Hematologic Cancers Program
Designated a center of excellence in cancer care and research, Thomas Jefferson University Hospitals' Kimmel Cancer Center treats patients with hematological malignancies, the most common forms of which are leukemia (acute and chronic myelogenous and lymphocytic), Hodgkins and non-Hodgkins lymphoma and multiple myeloma. These cancers may arise from the bone marrow, lymph nodes or extra-nodal locations such as the stomach, brain, testes and orbit.
The Kimmel Cancer Center brings together a multidisciplinary team of medical oncologists, radiation oncologists, pathologists and radiologists, who collaborate on evaluation and diagnosis and guide the patient through the most appropriate course of treatment. Chemotherapy is the mainstay of treatment for these cancers, but radiation plays an important role in treating certain types of lymphomas.
S. Onder Alpdogan, MD
Emmanuel C. Besa, MD
Matthew Carabasi, MD
Joanne Filicko-O'Hara, MD
Neal Flomenberg, MD
Elena Gitelson, MD, PhD
Margaret T. Kasner, MD
Ubaldo Martinez-Outschoorn, MD
Bijoyesh P. Mookerjee, MD
John L. Wagner, MD
Mark Weiss, MD
Jefferson is home to the Bodine Center for Radiation Therapy/Kimmel Cancer Center, the region's busiest radiation oncology center, offering one of the largest cancer treatment programs in the Delaware Valley. Patients undergoing bone marrow or stem cell transplantation receive total body irradiation (TBI) to eradicate any remaining cancer cells and induce immunosuppression. Lung and kidney blocks shield those organs.
The bone marrow transplant team at Jefferson meets the requirements of the Foundation for the Accreditation of Cellular Therapy (FACT) for bone marrow and tissue transplantation. Specialists in the program are pioneering efforts to expand the pool of potential donors and to reduce complications of transplant procedures, such as graft-versus-host disease (GVHD).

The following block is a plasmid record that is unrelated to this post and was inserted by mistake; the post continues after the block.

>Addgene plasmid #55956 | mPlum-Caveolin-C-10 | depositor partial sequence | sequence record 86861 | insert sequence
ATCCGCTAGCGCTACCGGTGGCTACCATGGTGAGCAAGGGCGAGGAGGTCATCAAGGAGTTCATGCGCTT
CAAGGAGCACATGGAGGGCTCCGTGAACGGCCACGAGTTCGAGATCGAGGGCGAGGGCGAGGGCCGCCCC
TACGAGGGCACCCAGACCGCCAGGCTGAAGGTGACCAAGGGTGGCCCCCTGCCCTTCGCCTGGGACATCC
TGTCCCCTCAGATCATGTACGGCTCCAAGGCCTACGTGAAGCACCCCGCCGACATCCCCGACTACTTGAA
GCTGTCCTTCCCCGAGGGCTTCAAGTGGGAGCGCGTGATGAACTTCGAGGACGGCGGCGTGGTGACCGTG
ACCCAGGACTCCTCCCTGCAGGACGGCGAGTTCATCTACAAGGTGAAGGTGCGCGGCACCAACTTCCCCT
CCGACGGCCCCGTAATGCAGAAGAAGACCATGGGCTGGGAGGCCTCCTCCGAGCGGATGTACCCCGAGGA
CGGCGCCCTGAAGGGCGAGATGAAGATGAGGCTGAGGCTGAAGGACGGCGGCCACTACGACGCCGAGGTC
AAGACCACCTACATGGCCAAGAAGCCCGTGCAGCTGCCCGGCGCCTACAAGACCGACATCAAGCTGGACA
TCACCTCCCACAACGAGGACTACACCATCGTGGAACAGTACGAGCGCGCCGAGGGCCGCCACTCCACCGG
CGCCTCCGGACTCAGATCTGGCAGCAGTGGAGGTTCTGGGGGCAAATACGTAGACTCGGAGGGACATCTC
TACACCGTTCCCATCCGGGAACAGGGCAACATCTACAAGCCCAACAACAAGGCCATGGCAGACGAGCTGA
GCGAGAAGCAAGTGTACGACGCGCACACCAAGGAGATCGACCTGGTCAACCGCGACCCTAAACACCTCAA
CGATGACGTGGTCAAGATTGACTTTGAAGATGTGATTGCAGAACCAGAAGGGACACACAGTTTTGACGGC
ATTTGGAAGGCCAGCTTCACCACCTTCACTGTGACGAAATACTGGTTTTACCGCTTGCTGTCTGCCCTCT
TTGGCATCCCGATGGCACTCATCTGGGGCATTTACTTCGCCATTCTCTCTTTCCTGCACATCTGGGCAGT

The standard method for preventing GVHD has been delivering chemotherapy drugs prior to transplantation. This can weaken the immune system, however, leading to infections and in some cases secondary cancers. Through a novel procedure developed at Jefferson, chemotherapy drugs are administered after the introduction of T-cells but before stem cells are introduced. GVHD cells are killed while cells that restore normal bone marrow function are spared.
A bone marrow transplant is much more likely to be successful if the donor is a perfect match. But while the odds of locating a perfect-match donor are about 50 percent for Caucasians, they drop to only 10 percent for African Americans. An innovative two-step procedure using half-matched (haploidentical) donors, recently developed at Jefferson, is being performed at the Kimmel Cancer Center. This approach, which we have extended beyond cancer to sickle cell anemia, selectively depletes the activated T-cells that cause GVHD and allows transplants from half-matched donors to be performed in a safe and effective way.